The architecture of the renaissance in Italy - William J. Anderson - ebook

The architecture of the renaissance in Italy 

The architecture of the renaissance in Italy
The architecture of the renaissance in Italy


A general view for the use of students and others. The work has become a classic in the literature of architecture. Finely illustrated.

It may be desirable to state in a few words how I have made use of the opportunity of revision, afforded by the practical approval of this work which students of architecture have signified. In the interval that has elapsed since I first wrote on the subject, not only has my point of view changed, but the light from the study of kindred subjects has been shed upon it, so changing its aspect to myself that I felt inclined to rewrite the whole book, or at all events large parts of it. 

To this temptation, I might have yielded, had there been a good reason to suppose that I would so make it more useful or interesting. It seemed to me, however, that it might then lose what value it possesses as an impression of the works of the period, written soon after I had studied and measured some of them ten years ago, having at the time small acquaintance with the large Continental literature of the subject. In this belief, I have thought it better not to reconstruct the book, but rather to confine the changes to rendering my meaning clearer than in the original, to the rectification of errors into which I had fallen, and to additions which tend to the more complete statement of my view of the matter.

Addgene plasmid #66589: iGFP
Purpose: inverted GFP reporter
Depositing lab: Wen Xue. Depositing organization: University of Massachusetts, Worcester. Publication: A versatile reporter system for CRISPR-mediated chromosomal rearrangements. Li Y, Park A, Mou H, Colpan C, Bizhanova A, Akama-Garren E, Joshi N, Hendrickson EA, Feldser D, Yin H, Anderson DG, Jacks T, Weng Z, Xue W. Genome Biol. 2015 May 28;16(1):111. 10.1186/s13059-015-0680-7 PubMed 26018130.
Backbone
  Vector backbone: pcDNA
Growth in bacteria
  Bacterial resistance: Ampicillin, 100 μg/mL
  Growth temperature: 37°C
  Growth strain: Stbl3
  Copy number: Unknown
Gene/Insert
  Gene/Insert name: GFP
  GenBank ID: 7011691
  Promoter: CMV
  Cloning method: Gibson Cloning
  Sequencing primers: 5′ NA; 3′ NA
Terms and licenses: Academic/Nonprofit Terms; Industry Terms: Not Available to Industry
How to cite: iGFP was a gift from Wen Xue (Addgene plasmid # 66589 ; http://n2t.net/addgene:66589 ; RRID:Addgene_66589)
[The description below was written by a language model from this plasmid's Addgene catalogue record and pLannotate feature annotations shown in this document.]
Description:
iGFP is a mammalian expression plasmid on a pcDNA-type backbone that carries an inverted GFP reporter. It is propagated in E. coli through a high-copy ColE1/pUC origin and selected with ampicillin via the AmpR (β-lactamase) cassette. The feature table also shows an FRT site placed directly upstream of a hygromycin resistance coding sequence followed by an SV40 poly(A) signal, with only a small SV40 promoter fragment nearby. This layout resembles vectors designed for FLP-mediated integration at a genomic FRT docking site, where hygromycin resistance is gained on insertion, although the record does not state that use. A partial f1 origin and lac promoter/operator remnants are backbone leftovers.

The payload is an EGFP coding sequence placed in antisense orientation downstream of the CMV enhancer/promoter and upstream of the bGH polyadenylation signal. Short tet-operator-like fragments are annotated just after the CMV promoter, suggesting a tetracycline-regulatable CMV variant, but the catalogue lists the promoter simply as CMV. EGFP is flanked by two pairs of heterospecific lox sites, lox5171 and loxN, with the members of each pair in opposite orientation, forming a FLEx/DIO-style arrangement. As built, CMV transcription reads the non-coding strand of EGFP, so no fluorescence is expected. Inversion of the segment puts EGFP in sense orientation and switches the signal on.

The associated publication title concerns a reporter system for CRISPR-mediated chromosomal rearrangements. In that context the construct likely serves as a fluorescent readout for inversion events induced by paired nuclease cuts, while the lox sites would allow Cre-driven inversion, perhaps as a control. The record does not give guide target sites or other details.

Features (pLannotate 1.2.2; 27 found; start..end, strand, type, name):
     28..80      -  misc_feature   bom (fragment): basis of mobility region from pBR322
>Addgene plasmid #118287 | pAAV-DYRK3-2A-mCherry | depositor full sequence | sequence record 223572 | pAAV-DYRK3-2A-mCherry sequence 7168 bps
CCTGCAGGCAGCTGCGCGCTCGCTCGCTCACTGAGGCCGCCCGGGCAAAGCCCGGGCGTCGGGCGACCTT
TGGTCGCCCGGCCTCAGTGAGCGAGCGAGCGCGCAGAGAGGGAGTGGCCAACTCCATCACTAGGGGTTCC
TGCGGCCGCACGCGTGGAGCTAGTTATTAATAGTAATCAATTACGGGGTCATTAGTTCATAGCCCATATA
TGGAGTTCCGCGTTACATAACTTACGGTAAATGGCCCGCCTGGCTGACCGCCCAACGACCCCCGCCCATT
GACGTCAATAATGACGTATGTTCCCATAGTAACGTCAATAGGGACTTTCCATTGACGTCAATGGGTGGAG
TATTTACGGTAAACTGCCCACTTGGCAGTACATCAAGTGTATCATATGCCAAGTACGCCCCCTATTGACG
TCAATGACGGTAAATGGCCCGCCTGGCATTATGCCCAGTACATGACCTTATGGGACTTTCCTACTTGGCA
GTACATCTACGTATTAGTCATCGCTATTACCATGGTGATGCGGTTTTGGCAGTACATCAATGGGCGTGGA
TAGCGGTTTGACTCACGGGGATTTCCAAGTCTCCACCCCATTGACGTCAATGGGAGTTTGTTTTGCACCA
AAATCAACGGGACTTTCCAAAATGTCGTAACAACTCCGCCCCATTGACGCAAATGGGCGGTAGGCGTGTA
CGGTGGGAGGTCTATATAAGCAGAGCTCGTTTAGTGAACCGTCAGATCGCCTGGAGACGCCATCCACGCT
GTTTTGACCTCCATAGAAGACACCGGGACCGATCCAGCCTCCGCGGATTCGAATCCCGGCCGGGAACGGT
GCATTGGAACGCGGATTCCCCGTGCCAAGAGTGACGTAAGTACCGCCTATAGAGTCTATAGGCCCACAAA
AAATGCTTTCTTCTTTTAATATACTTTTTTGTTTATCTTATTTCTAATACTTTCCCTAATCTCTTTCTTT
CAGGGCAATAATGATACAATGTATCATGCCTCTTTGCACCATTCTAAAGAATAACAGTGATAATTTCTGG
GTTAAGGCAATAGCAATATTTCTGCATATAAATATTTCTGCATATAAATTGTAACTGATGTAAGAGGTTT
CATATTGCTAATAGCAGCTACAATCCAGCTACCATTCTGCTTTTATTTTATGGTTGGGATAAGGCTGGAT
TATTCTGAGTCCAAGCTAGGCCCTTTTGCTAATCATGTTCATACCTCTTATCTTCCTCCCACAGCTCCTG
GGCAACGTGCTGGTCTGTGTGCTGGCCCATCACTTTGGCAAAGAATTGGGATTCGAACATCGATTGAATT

The second chapter has undergone most alteration, as the account of Brunelleschi's work is rewritten and extended, while notes are added on the Badia Fiesolana and the Church of the Carceri at Prato. A table of the principal Renaissance buildings in Italy is appended; and it is hoped that this will render the book more useful to the student, especially perhaps the traveller, who may wish to examine the various works in a locality in something like their order of erection, and so learn infinitely more than can here be imparted regarding them. 

From any such student, I should be glad to receive corrections or additions to the list, which cannot claim to be complete. Among the illustrations are several plans of churches, which with the exception of the largest (St. Peter's) and the smallest Florentine examples (pages 17 and 40), are drawn to a uniform scale; and all of them (except St. Peter's) are approximately "oriented," if the top of the page is taken to represent a direction somewhat East of North. I have pleasure in acknowledging Mr Bradley Batsford's valuable co-operation, and my appreciation of the enterprise of the publisher in enabling me to extend so largely the number of the illustrations, as well as in reproducing many of the originals a second time in order to obtain the best results possible on the necessarily small scale.

book details :
  • Author: William J. Anderson
  • Publication date:1898
  • Company: London: B. T. Batsford

  • Download The architecture of the renaissance- PDF ebook - 19 MB.